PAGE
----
Sorrow overshadowed the wrinkled face of Asum Sumpena, a 66-year-old Shiite who lives in Cirangkong hamlet in Garut, West Java, after he watched the news of the attacks on Shia followers in Sampang, East Java, last Sunday.
For Asum, a farmer in the Cibunar valley in Malangbong sub-district, the turmoil in Sampang revived memories of a rebellion led by SM Kartosuwiryo in West Java in the 1950s.
The charismatic cleric led an armed movement to set up the Indonesian Islamic Nation. Thousands were displaced and killed in the crackdown by the fledgling Indonesian military.
“When I was small, Kartosuwiryo’s grip on this place was dreadful; many people were killed. I am afraid that what happened in Sampang could trigger the same chaos in the future,” Asum, a father of four, told The Jakarta Post at his home last week.
Asum, who converted to Shia in 1985, has been living fairly peacefully in the valley with his family and some 250 fellow Shiites. In January this year, police said they had “safeguarded” 19 Shiites in Margaluyu village in Cikajang, Garut, after the latter claimed they had received threats from locals after a fallout during Friday prayers.
The 19 Shiites allegedly left a local mosque abruptly while a cleric was delivering his Friday sermon, triggering tensions between them and the other worshippers. They had said the cleric had insulted Shiites.
In May, clerics from various Islamic organizations in West Java affiliated with the Indonesian Ulema and Ummah Forum (FUUI) called on the public to be wary of Shia teachings.
West Java Governor Ahmad Heryawan attended the event, but he did not comment on demands to ban Shia practice in the province.
The FUUI move paralleled demands from Sunni ulema in Madura and other areas in East Java.
In the Shiite-majority village of Cirangkong, Shiites and Sunnis appear to live side by side peacefully. One of Asum’s daughters has married a Sunni and resides in Garut with her family.
Meanwhile, Bahrun, 43, who sells cakue — fried cake — lives next to his brother, who is a Sunni.
“Alhamdulillah [thank God], we have lived in harmony these past few years. But, after I watched the TV news on how the crowd razed the houses of the [Shia followers], I must admit that it was very disturbing,” said Bahrun.
According to the West Java chapter of the Shia group Ahlul Bait Indonesia (ABI), Shia teachings were first introduced to Cirangkong back in the 1980s by the late Syarif Aunillah, whose name is memorialized at the local Shia mosque.
Rustandi, the mosque guardian, told the Post that the Shia mosque stewards had been trying to reach out to other locals by offering to hold a mass clean-up of the Sunni mosques in the region.
“This is one of our ways to make them understand that we mean no harm,” said Rustandi.
The Cibunar village head Basari Jaelani said one reason why there had not been any trouble between the Shiite community in Cirangkong and other hamlets under his supervision was because of the Shiites’ involvement in many social activities.
“They have been helping other communities. I have requested the Garut chapter of the Indonesia Ulema Council (MUI) to have the next monthly Koran-reading ceremony conducted at the [Shiites’] Syarif Aunillah mosque,” said Basari.
Meanwhile, in Bandung, a number of anti-Shiite movements have arisen in the past few months.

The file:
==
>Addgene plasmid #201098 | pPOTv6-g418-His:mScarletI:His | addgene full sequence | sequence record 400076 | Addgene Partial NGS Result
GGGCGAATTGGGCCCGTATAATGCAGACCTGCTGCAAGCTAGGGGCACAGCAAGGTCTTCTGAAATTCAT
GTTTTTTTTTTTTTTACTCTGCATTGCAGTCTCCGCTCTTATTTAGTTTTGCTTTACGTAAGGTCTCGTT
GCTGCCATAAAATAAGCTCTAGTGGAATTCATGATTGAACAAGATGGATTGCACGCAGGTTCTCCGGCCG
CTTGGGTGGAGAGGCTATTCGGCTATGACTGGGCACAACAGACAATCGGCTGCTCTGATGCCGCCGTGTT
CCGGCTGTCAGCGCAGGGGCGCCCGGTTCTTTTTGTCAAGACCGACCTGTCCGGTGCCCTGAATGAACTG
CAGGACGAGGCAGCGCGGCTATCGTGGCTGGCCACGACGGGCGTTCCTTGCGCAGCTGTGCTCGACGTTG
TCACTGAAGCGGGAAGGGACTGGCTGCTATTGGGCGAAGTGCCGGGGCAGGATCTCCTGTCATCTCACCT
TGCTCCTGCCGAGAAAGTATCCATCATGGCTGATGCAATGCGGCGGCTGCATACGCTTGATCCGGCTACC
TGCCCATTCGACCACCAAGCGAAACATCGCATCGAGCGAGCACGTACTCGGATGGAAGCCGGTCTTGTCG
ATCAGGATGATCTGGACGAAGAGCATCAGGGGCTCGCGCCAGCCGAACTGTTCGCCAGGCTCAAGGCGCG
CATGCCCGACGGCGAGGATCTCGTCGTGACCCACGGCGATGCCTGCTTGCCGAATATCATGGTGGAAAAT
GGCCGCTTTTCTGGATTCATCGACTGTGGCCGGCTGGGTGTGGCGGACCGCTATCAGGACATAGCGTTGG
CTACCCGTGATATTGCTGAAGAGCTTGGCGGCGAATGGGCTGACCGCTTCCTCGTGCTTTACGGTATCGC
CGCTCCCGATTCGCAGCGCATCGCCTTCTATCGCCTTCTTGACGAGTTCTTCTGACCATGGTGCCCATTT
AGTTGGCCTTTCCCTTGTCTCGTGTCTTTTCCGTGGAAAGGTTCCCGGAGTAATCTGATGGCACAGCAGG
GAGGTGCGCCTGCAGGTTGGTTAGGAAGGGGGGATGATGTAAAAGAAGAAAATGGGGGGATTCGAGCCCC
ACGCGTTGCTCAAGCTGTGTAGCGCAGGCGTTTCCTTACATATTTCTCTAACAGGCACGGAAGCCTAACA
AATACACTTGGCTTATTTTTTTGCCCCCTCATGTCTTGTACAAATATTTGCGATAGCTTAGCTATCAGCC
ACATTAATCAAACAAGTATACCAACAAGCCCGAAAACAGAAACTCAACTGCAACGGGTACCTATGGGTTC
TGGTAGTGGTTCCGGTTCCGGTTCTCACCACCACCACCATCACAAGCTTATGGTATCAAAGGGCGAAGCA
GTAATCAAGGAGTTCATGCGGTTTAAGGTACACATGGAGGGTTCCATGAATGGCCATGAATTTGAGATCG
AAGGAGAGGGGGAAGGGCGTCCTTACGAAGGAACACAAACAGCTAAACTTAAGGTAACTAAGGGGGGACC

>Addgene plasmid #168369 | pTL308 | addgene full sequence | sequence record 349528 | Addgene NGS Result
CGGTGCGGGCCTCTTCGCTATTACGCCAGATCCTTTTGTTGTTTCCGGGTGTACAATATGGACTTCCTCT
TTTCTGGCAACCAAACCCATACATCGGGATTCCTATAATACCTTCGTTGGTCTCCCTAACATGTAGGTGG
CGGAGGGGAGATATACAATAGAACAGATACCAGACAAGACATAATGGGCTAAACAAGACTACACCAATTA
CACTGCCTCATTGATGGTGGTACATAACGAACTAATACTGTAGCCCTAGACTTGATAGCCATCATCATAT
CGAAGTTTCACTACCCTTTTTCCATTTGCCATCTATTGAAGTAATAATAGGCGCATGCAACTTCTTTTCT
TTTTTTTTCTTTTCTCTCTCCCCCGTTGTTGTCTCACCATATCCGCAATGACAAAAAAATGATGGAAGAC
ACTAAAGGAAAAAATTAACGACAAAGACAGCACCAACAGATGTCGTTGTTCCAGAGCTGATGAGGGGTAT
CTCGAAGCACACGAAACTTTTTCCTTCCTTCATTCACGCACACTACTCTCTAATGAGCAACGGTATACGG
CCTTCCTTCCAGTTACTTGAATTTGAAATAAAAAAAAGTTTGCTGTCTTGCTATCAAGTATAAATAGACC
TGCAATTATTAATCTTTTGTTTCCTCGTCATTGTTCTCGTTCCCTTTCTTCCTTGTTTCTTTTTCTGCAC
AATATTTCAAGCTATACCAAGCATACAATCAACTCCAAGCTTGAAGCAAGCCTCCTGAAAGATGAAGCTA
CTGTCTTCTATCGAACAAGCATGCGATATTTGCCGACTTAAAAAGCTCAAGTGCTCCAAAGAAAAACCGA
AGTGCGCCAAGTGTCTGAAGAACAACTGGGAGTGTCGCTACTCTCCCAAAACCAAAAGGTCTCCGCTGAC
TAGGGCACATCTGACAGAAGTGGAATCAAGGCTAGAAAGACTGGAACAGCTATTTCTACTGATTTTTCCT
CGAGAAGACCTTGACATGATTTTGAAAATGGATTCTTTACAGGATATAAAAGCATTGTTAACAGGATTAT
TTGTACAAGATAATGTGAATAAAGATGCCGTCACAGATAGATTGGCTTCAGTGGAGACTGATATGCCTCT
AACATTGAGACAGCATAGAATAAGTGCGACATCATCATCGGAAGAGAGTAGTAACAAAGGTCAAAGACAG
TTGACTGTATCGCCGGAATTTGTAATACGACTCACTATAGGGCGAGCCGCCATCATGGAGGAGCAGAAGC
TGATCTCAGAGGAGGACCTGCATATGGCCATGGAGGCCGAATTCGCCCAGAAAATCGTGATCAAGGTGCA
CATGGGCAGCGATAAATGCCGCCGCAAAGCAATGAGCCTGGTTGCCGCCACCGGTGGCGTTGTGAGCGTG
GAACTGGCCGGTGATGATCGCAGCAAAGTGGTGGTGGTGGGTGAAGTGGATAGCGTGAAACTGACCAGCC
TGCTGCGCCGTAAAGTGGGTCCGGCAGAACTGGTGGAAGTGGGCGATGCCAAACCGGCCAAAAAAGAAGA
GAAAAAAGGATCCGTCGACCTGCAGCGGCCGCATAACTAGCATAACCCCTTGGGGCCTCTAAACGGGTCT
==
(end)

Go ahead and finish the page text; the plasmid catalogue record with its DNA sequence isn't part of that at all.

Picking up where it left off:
Apart from the FUUI call to ban Shia in May, which took place in the Al Fajar Mosque in Bandung, West Java, the youth wing of Persis Bandung, a conservative Islamic organization, has voiced similar
In March, a group discussion in the Istiqomah Mosque in Bandung also called for the banning of Shia practice, urging Muslims “to take a stand without waiting for the MUI to officially declare a ban against Shia teachings”.
“Although the people in West Java are quite peaceful and tolerant, who can guarantee that this situation will persist in the future?” said leading cleric Athian Ali, who leads the FUUI in Bandung, on Thursday.
“Everyone has a limit. Shia followers have been clearly insulting us with their deeds.”
The secretary of the West Java chapter of MUI Rafani Akhyar told the Post that even though personally he had some objections to Shia teachings, particularly the teachings under the Indonesian Ahlul Bait Association (Ijabi), led by scholar Jalaluddin Rahmat, he could not ban Shia.
“After all, the Shiites are still considered Muslims,” he said.
On Wednesday, Heryawan issued a statement guaranteeing the safety of all religious groups, including the Shiite community, in the West Java region following the Sampang tragedy.
“People in West Java have a very strong sense of solidarity as well as tolerance,” he said.
Yet according to the Setara Institute, an NGO focusing on human rights issues, West Java has topped the list of provinces with the most violations of freedom of religion in the past few years.
Demographically this might be understandable with some 97 percent of the population being Muslims, researchers say — made worse by the proliferation of conservative groups in the region.
In 2009, West Java recorded the highest, or 57, incidents of intolerance. It ranked highest again in 2010 with a total of 91 incidents out of 216 recorded violations, according to Setara. In 2011, out of 244 violations against freedom of religion, West Java once again had the most violations with 57 events.
In the January-June period this year, Setara recorded 129 violations against freedom of religion, with West Java ranking highest again with 36 incidents.
Separately, Bandung-based Padjadjaran University historian Nina Herlina Lubis said that what happened in Sampang could be repeated against Shia followers in West Java given “dramatic” social changes in Bandung.
“Take Ahmadiyah [an Islamic minority sect]. Even though Ahmadiyah followers have been living in West Java, particularly in Garut and Tasikmalaya since the 1930s, attacks on them have been increasing over the past few years,” she said.